Boundary walls between neighbouring properties are key to defining property lines and ensuring the privacy and security of your property. Yet, boundary walls often also form the basis of heated disputes between neighbours, particularly when not done correctly. In this article, we highlight some of the main aspects to be considered when building or modifying a boundary wall.
Firstly, the construction of a boundary wall requires the consent and cooperation of both neighbouring property owners. Our courts have emphasised the importance of this requirement even though it is recognised that a landowner is entitled to construct a boundary wall.
A boundary wall must comply with any municipal by-laws. Such by-laws may specify parameters such as height restrictions, setback requirements, and aesthetic considerations. These by-laws aim to ensure safety, preserve the character of the neighbourhood, and prevent any encroachment on public spaces or neighbouring properties.
Additionally, there may also be the need to have building plans approved for the wall. Again, the local by-laws may require that building plans be prepared and approved before construction may commence.
A failure to comply with these requirements for a boundary wall may lead to legal disputes between neighbouring property owners, with disagreements ranging from issues over the location, height, or even the design or aesthetic of the wall. In such cases, if an amicable resolution is not achieved, litigation may be the only option to resolve the dispute, adding to costs and further straining already tense neighbourly relations.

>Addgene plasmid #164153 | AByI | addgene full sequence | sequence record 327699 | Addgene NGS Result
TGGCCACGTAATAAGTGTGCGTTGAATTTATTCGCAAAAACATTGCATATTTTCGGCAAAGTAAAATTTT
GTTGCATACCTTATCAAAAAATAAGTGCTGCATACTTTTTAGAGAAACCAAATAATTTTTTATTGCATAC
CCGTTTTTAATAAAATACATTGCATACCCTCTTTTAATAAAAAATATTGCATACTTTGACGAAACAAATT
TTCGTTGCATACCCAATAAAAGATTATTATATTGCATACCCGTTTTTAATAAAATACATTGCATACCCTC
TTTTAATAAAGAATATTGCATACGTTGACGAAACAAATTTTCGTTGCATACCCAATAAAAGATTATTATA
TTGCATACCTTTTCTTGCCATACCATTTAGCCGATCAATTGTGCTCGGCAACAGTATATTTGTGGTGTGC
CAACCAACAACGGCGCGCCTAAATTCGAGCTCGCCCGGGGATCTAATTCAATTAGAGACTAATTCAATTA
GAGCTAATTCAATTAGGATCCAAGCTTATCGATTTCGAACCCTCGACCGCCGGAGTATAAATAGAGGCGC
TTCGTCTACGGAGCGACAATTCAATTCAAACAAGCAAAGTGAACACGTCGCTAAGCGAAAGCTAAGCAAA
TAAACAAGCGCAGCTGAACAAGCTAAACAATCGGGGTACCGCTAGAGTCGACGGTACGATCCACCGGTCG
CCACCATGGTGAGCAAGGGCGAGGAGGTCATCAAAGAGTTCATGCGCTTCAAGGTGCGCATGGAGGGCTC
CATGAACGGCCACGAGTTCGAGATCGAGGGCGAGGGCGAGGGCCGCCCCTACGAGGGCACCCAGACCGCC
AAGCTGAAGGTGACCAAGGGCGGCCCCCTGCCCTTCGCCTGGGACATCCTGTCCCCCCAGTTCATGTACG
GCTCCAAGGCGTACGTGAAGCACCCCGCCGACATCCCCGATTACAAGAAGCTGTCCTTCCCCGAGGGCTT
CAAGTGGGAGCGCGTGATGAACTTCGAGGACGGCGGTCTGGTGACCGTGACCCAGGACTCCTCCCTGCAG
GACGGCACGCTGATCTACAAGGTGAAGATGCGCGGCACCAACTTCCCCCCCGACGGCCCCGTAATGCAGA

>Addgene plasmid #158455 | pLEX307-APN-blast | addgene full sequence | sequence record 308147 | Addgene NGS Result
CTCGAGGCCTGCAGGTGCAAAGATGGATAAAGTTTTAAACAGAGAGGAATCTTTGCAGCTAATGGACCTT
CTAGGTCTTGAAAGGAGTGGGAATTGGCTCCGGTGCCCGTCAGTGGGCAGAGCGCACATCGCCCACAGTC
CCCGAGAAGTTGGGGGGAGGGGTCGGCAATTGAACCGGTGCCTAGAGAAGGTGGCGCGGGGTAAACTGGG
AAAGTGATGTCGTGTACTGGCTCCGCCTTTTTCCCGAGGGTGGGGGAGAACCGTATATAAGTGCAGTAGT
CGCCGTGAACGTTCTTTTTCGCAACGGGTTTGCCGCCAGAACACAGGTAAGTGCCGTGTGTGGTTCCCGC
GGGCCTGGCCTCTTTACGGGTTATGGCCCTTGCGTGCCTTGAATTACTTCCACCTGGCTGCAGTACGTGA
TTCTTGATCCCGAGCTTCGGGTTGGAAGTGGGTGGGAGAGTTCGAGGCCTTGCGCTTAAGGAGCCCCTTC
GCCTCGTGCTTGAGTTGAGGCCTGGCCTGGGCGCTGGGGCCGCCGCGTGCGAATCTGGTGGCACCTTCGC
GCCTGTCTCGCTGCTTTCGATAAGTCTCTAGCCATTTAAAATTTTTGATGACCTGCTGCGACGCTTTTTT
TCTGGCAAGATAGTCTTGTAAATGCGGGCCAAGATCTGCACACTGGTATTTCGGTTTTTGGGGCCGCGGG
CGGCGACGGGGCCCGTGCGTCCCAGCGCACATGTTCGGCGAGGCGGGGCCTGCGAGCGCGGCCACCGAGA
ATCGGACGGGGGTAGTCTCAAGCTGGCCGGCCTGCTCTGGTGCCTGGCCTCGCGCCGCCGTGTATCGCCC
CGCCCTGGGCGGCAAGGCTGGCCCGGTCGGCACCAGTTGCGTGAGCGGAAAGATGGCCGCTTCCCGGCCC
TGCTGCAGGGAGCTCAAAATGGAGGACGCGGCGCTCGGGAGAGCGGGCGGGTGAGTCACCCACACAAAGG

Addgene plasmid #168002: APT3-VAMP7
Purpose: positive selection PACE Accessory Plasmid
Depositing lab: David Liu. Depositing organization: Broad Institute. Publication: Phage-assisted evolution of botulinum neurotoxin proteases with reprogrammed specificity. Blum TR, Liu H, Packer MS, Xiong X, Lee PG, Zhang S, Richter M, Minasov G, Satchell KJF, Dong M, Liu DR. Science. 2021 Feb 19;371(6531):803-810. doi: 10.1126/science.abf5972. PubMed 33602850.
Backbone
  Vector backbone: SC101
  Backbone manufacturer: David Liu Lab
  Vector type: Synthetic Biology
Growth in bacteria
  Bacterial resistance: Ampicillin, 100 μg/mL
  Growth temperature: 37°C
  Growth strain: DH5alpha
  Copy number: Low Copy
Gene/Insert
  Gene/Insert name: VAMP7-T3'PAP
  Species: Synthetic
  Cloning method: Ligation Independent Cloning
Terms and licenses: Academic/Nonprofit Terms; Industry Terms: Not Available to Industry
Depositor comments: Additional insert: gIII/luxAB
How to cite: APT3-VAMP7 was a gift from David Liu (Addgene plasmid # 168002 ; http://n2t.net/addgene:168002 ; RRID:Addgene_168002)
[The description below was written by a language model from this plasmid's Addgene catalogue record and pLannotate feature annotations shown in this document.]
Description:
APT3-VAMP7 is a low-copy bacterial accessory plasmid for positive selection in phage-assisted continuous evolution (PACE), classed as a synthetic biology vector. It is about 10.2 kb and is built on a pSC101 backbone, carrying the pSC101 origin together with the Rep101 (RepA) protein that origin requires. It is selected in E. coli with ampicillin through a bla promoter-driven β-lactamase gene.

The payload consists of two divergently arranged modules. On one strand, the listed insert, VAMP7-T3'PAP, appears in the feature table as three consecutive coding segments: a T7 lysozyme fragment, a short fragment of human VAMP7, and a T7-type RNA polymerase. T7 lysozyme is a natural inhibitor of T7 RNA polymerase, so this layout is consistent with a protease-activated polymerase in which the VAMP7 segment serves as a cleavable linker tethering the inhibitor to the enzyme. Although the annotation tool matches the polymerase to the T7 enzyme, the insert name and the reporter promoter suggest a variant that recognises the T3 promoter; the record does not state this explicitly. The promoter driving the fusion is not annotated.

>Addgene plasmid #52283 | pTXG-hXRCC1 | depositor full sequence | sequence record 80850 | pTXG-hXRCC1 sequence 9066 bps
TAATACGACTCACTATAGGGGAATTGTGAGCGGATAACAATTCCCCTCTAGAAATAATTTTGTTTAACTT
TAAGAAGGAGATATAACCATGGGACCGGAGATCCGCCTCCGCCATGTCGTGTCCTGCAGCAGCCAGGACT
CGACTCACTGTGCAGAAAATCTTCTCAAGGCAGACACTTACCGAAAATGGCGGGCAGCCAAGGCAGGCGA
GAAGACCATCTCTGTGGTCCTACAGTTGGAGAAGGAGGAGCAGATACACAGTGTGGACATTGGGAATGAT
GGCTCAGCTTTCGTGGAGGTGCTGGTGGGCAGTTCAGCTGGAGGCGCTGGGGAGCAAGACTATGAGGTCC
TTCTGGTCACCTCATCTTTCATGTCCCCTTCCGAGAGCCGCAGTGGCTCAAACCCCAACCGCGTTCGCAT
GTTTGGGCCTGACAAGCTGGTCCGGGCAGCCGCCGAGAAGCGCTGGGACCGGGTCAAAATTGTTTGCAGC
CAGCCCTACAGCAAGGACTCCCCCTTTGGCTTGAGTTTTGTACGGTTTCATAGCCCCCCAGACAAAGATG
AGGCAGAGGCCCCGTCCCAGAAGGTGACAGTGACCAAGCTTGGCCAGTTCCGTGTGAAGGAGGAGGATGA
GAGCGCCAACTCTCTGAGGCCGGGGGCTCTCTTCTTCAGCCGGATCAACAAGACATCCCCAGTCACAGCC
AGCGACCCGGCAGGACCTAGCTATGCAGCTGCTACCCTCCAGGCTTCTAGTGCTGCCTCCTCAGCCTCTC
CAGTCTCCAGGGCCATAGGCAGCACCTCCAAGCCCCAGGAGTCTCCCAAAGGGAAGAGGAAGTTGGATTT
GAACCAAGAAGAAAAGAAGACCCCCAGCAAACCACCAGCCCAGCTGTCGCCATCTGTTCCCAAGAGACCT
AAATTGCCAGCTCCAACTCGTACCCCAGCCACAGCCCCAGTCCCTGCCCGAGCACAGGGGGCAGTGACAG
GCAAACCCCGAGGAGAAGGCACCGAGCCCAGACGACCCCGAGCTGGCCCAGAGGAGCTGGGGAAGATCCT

Should a boundary wall be constructed without the necessary building permissions or in violation of municipal by-laws, such would be an unlawful act and the local authority may take steps such as the imposition of a penalty or fine or more seriously, the issue of a demolition order. Such a demolition order would compel the owner to remove or modify the non-compliant structure at their own expense.
So, owners, be wary of just building that boundary wall. Talk to your neighbour and ensure that you understand the local by-laws and building regulations before you start building your wall.Disclaimer: This article is the personal opinion/view of the author(s) and is not necessarily that of the firm. The content is provided for information only and should not be seen as an exact or complete exposition of the law. Accordingly, no reliance should be placed on the content for any reason whatsoever and no action should be taken on the basis thereof unless its application and accuracy have been confirmed by a legal advisor. The firm and author(s) cannot be held liable for any prejudice or damage resulting from action taken on the basis of this content without further written confirmation by the author(s).